As George W. Bush and Al Gore crammed for Tuesday's presidential debate, their two best-known challengers complained heartily Sunday that their exclusion from the upcoming Boston showdown was unfair.

Appearing together on NBC's "Meet the Press," the ideologically disparate duo of Ralph Nader and Pat Buchanan were unified in their derision for the presidential commission organizing the debates, which decided to limit invitations to candidates scoring 15% or more in national polls.

"This ought to be opened up," said Buchanan, who is the Reform Party nominee. "What are those parties afraid of that they won't let Ralph and me in the debate [to] argue our point of view?"

Nader, the Green Party nominee, also was critical that the commission limited the invitations to Bush and Gore.

"They're blocking the access to tens of millions of voters because they have a monopoly, and the networks let them have the monopoly because they didn't co-sponsor their own debates," he said.

The bipartisan Commission on Presidential Debates, set up in 1987 to stem debate disputes, has organized the fall presidential debates since the 1988 election. It has refused to budge on the makeup of this year's sessions despite lobbying by Buchanan and Nader partisans.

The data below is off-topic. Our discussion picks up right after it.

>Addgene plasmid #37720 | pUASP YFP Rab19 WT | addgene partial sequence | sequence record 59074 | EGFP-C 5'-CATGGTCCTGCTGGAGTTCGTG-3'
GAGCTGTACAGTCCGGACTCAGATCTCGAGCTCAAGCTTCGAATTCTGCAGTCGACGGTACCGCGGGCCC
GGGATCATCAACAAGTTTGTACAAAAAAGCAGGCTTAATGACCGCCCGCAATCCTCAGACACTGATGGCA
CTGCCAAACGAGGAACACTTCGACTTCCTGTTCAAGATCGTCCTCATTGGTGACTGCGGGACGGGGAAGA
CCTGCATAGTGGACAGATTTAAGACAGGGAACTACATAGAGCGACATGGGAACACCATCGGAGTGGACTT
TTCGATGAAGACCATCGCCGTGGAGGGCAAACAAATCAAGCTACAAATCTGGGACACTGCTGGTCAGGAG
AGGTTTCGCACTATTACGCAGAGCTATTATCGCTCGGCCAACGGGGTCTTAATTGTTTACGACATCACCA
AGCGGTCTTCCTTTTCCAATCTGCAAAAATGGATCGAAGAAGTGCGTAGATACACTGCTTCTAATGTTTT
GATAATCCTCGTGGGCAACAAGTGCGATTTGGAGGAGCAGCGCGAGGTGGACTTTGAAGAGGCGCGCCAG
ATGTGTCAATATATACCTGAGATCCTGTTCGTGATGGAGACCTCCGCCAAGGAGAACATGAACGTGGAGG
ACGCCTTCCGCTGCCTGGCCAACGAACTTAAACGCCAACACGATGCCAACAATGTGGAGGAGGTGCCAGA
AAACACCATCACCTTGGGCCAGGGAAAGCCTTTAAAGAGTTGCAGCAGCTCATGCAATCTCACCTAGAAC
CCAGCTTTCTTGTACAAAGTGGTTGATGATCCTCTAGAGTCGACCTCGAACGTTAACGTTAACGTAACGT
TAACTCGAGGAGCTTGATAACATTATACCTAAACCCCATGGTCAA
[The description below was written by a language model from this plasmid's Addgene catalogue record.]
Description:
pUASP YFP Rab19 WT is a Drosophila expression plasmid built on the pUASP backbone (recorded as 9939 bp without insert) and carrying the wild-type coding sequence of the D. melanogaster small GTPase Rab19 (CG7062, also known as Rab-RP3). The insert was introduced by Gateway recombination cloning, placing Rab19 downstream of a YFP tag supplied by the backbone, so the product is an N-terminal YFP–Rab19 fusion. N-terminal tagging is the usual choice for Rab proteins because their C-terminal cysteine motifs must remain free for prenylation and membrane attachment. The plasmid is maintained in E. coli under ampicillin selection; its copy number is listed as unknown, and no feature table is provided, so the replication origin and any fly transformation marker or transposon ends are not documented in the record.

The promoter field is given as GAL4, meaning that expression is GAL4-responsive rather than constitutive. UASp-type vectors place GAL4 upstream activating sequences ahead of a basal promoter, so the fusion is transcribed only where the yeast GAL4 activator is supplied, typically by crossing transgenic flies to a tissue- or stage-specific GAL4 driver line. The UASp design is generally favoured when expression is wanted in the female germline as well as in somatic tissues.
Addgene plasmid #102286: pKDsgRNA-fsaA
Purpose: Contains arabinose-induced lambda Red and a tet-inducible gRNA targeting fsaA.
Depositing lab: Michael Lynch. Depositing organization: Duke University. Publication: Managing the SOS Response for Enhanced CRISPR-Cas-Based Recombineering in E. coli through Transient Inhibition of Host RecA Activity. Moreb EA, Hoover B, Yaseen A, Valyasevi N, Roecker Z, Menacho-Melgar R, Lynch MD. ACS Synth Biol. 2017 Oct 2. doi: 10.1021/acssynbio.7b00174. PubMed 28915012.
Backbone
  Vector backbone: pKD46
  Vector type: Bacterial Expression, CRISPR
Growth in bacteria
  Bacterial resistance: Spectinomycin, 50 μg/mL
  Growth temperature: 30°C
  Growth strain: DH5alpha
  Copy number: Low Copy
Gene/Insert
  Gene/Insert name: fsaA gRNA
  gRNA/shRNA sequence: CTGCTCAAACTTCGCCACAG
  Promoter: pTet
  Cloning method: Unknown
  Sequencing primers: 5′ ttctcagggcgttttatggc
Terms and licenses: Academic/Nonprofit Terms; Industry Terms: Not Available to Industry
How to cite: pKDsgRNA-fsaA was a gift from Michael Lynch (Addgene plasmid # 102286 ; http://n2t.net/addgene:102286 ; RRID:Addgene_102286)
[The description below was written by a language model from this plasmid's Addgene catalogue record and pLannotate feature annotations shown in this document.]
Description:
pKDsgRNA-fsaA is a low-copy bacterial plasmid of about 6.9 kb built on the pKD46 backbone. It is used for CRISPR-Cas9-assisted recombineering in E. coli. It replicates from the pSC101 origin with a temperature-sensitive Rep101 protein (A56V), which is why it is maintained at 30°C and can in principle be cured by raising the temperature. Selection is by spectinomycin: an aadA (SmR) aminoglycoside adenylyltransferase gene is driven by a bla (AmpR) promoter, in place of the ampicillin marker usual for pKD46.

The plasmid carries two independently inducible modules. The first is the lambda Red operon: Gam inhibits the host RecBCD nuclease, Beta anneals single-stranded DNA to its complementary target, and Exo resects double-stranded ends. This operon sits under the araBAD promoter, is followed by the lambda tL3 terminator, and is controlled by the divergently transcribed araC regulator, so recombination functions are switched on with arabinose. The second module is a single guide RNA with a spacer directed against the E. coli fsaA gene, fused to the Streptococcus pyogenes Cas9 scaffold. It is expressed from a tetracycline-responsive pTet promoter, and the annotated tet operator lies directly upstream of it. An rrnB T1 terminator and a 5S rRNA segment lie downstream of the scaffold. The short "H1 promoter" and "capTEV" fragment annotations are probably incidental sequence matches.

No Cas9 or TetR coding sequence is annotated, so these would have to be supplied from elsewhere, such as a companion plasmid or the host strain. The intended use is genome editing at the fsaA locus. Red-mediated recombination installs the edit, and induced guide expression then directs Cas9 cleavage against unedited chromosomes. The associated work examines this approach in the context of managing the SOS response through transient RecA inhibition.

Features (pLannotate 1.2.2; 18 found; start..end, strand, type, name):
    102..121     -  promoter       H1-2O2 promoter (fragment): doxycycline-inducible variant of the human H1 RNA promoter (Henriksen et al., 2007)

The two men who made the cut, meanwhile, crammed using briefing books and readied their strategies for Tuesday's first meeting. There are two more presidential debates scheduled: Oct. 11 in Winston-Salem, N.C., and Oct. 17 in St. Louis. Vice presidential nominees Dick Cheney and Joseph I. Lieberman will debate Thursday in Danville, Ky.

Democratic nominee Gore met over lunch with 12 guests from around the country that his campaign flew to his debate camp in Sarasota, Fla., in what aides said was an attempt to inject the views of everyday Americans into the vice president's preparations. Gore also took part in a mock debate.

At his ranch in Crawford, Texas, Republican standard-bearer Bush reviewed material prepared for the debate. The Texas governor got away from the intense preparations by jogging and chopping wood.

In the absence of any news-making pronouncements by the candidates, the Bush team sought to embarrass Gore by highlighting a new poll from Gore's home state of Tennessee that showed the candidates in a dead heat. The survey for Nashville and Chattanooga newspapers showed Bush at 46% and Gore at 43%, a statistical tossup, taking into account the poll's margin of error.

The Gore campaign's own bit of stagecraft involved his guests--from states that have a large number of electoral votes and are not considered to be locked in to one candidate yet--who offered Gore a few tips.

"Show your sincerity and genuineness," Ohio kindergarten teacher Susan Fadley said.

"You're at your best," Michigan high school principal Joseph Dulin told Gore, when voters "get to see you in a natural setting."


Times political writer Cathleen Decker contributed to this story.